Royal North Shore Hospital
North Shore Private Hospital
Suite 3.04 Level 3
North Shore Health Hub
7 Westbourne Street
St Leonards NSW 2065
P: 02 9449 1559
F: 02 9185 3559
The aorta is the main artery which transports all of the blood from the heart and distributes it throughout the body. The aortic valve is situated at the base of the aorta and controls the flow of blood out of the heart. Surgery is required if the aortic valve fails to open (aortic stenosis) or close properly (aortic regurgitation), or if the aorta is enlarged (aortic aneurysm).
Patients with aortic valve dysfunction who are experiencing symptoms of shortness of breath, dizzy spells or chest discomfort (angina) should undergo valve replacement to improve their survival and to alleviate their symptoms. Some patients may be candidates for this procedure to be performed minimally invasively which can offer less pain and a faster recovery for the patient.
TAVI is reserved for patients that are too high risk for open or minimally invasive surgery and this is because we don’t yet know the long-term results of this relatively new procedure.
The patient would need an open valve replacement if they also require surgery to their mitral or tricuspid valve. Additionally, open surgery would be the best option for patients who have any blocked arteries which require bypass surgery, any previous heart surgery or a dilated aorta (anuerysm).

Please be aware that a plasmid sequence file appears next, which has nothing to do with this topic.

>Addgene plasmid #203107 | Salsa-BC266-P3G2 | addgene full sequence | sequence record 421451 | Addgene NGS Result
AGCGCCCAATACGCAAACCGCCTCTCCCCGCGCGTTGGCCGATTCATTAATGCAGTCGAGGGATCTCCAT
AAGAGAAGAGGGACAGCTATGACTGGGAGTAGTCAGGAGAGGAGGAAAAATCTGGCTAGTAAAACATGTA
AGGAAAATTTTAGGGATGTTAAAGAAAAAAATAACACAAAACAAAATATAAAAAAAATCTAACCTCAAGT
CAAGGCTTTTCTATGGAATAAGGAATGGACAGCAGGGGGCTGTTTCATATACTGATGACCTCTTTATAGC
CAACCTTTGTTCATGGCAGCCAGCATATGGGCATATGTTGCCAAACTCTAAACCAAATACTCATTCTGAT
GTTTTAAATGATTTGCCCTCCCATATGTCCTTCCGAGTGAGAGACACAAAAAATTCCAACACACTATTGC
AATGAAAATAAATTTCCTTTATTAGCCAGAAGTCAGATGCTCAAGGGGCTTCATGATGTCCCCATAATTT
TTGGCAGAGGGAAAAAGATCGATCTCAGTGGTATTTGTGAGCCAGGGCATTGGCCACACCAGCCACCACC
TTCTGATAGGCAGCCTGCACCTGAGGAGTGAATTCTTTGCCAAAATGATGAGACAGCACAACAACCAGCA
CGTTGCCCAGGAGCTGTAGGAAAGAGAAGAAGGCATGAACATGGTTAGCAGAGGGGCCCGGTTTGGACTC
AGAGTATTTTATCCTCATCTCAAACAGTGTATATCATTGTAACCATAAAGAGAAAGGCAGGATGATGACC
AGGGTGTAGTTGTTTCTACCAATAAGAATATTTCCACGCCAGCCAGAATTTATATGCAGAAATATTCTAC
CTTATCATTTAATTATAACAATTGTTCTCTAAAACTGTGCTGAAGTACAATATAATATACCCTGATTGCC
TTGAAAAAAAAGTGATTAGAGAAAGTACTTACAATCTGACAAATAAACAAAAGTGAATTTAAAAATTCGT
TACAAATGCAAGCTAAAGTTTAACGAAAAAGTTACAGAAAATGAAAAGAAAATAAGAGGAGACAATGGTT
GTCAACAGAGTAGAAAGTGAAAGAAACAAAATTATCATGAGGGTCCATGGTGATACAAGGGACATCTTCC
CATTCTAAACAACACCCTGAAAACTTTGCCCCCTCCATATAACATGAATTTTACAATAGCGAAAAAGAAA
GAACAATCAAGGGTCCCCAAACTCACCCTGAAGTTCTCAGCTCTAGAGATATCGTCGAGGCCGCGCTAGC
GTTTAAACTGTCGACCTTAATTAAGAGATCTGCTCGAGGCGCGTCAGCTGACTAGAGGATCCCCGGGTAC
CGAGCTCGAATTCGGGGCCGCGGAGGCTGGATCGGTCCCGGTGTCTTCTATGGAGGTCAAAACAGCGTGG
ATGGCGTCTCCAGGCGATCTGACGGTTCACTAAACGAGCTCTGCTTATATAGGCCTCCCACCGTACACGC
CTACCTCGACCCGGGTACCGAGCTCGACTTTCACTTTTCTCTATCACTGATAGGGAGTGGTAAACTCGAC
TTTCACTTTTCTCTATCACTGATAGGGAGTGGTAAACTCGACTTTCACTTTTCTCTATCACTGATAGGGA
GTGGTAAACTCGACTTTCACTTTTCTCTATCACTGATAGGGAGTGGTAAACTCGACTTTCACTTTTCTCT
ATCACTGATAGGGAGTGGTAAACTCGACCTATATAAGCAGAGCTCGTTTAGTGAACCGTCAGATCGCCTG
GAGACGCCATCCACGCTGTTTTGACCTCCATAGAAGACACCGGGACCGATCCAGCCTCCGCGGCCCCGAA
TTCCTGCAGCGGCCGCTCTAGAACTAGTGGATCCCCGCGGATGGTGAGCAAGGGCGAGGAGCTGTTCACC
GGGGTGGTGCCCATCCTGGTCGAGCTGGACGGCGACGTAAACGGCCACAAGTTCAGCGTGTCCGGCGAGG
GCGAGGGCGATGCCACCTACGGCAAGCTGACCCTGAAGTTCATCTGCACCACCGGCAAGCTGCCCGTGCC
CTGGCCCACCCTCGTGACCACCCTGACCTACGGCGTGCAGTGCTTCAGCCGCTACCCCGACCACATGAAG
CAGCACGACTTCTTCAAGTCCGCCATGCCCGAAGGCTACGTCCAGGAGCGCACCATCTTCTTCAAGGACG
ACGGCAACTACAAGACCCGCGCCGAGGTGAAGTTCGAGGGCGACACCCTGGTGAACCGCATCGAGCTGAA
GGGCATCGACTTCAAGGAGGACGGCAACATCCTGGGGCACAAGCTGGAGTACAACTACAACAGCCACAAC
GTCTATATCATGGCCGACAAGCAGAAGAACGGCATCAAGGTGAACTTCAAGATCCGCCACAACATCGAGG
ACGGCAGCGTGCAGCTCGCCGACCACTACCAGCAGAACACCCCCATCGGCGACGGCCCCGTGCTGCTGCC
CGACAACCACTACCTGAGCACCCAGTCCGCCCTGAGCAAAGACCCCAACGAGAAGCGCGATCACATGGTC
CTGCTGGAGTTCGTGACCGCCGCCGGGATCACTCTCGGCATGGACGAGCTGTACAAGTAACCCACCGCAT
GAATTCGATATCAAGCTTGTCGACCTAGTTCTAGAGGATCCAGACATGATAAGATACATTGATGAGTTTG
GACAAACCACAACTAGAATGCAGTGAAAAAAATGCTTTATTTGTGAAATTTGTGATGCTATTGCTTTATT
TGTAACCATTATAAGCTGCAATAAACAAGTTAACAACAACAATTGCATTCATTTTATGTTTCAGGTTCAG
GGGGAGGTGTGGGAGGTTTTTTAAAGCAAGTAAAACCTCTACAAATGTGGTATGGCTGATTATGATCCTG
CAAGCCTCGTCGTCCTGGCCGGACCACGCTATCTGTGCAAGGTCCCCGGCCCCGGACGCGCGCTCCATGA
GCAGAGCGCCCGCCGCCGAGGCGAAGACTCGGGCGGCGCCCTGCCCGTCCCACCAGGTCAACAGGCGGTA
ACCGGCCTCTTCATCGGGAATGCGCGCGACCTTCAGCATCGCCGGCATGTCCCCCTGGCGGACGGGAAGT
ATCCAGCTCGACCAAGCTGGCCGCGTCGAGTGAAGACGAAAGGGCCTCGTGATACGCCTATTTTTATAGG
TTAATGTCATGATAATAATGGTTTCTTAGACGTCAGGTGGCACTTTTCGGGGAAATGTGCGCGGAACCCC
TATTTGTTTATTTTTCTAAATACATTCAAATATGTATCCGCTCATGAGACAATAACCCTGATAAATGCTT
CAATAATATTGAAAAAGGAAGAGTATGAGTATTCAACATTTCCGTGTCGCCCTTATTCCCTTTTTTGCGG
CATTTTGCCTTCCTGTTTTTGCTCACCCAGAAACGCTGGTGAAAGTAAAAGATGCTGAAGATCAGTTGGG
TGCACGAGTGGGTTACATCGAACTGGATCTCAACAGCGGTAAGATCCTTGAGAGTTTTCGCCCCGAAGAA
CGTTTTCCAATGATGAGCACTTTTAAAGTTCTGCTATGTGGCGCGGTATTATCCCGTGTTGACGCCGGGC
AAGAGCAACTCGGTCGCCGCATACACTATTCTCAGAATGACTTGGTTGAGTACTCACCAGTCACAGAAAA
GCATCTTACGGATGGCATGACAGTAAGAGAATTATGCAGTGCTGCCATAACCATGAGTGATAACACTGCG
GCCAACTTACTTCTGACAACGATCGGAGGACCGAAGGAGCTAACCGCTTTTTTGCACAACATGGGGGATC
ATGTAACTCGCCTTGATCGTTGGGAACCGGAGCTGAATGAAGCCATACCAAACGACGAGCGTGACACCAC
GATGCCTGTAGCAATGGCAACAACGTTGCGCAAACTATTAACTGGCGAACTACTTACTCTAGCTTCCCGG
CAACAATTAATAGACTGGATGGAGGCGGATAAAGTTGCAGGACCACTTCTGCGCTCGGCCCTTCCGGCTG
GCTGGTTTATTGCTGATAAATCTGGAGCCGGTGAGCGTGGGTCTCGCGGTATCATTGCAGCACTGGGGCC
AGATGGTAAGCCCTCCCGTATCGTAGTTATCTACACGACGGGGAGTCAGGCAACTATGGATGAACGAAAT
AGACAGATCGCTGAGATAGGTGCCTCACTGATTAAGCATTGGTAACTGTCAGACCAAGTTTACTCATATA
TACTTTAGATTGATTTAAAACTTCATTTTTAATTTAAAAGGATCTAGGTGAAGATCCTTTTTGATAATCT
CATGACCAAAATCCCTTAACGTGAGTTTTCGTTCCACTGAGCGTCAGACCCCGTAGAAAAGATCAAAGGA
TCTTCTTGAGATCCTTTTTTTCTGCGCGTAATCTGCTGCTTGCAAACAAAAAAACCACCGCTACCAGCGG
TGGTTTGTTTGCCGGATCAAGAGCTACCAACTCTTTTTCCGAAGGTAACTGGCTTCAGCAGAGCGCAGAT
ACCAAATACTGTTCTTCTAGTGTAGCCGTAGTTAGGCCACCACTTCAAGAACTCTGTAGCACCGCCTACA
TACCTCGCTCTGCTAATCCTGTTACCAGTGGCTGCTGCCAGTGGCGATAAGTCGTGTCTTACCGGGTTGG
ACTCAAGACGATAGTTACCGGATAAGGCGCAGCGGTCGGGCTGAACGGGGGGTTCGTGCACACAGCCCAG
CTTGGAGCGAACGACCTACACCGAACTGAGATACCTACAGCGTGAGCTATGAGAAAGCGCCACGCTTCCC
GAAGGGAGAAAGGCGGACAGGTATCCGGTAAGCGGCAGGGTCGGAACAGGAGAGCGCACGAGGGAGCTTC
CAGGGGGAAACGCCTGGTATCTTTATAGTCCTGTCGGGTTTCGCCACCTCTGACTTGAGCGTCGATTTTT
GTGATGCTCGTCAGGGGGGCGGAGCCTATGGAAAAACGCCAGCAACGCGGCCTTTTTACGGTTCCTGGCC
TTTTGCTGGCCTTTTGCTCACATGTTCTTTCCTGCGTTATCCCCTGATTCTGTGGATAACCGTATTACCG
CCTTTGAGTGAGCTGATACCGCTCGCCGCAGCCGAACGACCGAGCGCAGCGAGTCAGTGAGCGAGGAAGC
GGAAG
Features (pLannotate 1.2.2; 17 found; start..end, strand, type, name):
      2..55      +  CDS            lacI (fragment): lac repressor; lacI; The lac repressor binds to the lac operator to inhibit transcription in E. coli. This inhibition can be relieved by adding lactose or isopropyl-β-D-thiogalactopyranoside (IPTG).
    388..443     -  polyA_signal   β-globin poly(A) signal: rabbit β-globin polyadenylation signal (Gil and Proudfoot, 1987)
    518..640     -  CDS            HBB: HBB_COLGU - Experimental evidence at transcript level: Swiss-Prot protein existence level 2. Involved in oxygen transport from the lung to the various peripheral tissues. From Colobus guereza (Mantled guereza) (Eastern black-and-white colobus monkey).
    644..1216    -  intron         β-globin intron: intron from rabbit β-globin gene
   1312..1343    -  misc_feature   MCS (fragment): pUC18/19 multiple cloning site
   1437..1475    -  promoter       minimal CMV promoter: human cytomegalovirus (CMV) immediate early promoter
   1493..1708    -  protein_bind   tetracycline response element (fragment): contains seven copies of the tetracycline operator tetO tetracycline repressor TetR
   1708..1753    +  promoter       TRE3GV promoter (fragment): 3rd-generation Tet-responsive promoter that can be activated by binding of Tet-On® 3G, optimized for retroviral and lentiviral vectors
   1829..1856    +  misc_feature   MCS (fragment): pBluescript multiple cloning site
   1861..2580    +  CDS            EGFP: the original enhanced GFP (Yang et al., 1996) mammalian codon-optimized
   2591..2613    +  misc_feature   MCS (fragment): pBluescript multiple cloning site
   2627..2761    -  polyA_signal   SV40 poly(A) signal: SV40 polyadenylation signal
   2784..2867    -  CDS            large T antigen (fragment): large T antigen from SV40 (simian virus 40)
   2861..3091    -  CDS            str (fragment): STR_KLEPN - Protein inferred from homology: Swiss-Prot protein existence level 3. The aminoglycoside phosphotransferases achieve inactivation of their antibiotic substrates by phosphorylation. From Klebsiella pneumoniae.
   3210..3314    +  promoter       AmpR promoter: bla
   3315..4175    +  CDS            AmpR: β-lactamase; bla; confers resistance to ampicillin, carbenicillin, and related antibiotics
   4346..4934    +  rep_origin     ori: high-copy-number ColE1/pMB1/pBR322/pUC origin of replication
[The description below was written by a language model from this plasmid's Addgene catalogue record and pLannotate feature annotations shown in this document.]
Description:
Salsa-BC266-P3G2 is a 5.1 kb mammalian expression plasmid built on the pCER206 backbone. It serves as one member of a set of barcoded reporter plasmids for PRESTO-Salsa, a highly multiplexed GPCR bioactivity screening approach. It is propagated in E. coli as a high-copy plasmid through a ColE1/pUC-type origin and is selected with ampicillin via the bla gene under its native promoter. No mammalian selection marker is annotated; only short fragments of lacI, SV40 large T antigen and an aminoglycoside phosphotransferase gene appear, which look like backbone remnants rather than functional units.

The faulty valve is replaced with an artificial valve from these two broad categories: tissue valves and mechanical valves.
Generally, patients under the age of 60 will choose a mechanical valve and patients older than 65 will choose a tissue valve due to the differences in longevity of the valves and the need to be on blood thinners. In younger patients, tissue valves are found to be less durable for reasons that aren’t completely clear but may relate to their stronger immune system. When the valve fails a repeat surgery is generally required to place a new valve.
With newer technologies emerging we can now replace the deteriorated valve via catheter techniques and avoid surgery completely, however not all patients are suited to this new technology and each patient has to be assessed individually for suitability.
A tissue valve is made from cow or pig material. This type of valve is usually more suitable for patients over the age of 65 as it lasts for approximately 10 years before needing a replacement and redo valve surgery. There is also no long-term requirements for the patient to take blood thinners.
A mechanical valve is sometimes referred to as a metal valve, but is actually constructed from pyrolytic carbon. This valve more suitable for patients under the ago of 60, as they can last forever and don’t need a redo operation. The patient will need to take the blood thinner ‘warfarin’ to ensure the valve functions properly.